Geisinger researchers have developed a simple scoring system (DiaRem), based on four readily available preoperative patient characteristics, that can predict which candidates for gastric bypass surgery are likely to achieve Type 2 diabetes remission within 5 years. A predictive model is likely to help patients and clinicians better manage the disease and could even save lives.
"Our novel DiaRem score will give patients and physicians a scientifically valid way of assessing the merits of gastric bypass surgery for treating diabetes and deciding whether additional measures should be taken to improve the odds of remission," explains lead author George Argyropoulos, PhD from Geisinger's Sigfried and Janet Weis Center for Research Friday in The Lancet Diabetes & Endocrinology.
Roux-en-Y gastric bypass (RYGB) is used to help people who are morbidly obese lose weight. As a side effect, it has been shown to resolve or improve type 2 diabetes in roughly 60 percent of patients. It may also be useful to treat diabetes in people who are not morbidly obese. But, currently there is no accurate method to determine which patients have the greatest likelihood of remission after surgery.
To create the scoring system, researchers from the Weis Center for Research, the Center for Health Research, the Center for Nutrition and Weight Management, and the Department of Surgery combed through Geisinger's advanced Electronic Health Record to retrospectively analyze the outcomes of 690 obese patients with type 2 diabetes who underwent RYGB between 2004 and 2011 at Geisinger. Of these patients, 463 (63%) achieved partial or complete type 2 remission of type 2 diabetes.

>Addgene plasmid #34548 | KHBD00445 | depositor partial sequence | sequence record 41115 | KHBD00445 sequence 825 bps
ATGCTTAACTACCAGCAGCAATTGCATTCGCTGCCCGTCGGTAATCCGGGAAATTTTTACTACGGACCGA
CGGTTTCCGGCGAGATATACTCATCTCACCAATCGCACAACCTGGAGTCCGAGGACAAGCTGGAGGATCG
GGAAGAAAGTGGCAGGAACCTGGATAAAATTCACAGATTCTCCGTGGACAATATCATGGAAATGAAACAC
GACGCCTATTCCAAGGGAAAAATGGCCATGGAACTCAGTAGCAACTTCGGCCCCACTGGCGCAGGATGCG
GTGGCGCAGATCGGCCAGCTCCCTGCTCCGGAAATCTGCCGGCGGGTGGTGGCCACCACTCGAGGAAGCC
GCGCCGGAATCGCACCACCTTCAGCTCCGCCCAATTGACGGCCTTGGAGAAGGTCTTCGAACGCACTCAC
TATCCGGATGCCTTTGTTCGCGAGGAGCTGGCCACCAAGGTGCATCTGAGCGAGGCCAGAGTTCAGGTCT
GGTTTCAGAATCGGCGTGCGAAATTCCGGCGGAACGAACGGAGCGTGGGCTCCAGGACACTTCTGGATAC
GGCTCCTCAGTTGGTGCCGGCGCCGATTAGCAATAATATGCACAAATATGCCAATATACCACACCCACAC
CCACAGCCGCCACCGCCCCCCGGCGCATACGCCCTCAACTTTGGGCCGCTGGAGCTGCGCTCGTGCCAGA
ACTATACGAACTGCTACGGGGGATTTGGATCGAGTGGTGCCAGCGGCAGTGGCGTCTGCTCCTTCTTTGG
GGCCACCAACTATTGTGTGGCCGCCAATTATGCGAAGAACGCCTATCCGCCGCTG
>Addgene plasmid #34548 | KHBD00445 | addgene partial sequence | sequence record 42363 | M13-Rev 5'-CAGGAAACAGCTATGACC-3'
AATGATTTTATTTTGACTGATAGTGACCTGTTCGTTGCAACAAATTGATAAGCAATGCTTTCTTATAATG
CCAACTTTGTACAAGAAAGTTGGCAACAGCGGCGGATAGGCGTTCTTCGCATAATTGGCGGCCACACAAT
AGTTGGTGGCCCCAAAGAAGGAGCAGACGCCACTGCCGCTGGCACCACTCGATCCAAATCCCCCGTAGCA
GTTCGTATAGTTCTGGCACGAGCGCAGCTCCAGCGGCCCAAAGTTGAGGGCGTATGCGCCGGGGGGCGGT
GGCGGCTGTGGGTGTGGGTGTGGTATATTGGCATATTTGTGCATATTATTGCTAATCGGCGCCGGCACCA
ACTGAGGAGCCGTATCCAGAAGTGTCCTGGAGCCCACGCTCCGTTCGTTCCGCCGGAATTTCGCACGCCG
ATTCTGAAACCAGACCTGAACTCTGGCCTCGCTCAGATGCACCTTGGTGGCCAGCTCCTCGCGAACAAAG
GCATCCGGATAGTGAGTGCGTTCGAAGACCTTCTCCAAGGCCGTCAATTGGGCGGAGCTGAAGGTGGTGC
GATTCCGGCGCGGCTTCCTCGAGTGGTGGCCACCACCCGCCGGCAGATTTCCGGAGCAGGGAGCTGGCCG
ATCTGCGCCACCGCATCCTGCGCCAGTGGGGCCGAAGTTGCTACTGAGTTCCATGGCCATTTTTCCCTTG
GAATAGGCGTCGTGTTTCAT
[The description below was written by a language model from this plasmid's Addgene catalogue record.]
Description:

The researchers found that obesity surgery success in reducing/reversing type 2 diabetes could be effectively predicted based on four standard clinical measures -- insulin use, age, haemoglobin A1c concentration (HbA1c; a measure of blood sugar), and type of anti-diabetic drugs. DiaRem scores were derived by assigning a certain number of points to each of the four factors.
"The DiaRem score will help guide patients and their clinicians in their selection of appropriate treatment and management of type 2 diabetes," noted Christopher D. Still, DO, director of Geisinger's Obesity Institute.
More than 20 million Americans have Type 2 diabetes; most are overweight or obese. Diabetics face increased risks for heart disease and strokes, and poorly controlled diabetes can damage the eyes, kidneys and blood vessels.
Nationwide, about 160,000 people undergo various types of obesity surgery each year. RYGB surgery, the type studied, involves stapling the stomach to create a small pouch and attaching it to the lower intestine.
Aside from the personal health toll, there's also a financial cost. For instance, obesity surgery costs about $40,000 in Pennsylvania, depending on the negotiated rate with the person's health plan. (These costs are not what the patient pays, but the average costs for the provider.)
The researchers believe that further prospective studies will help identify additional uses for the scoring process.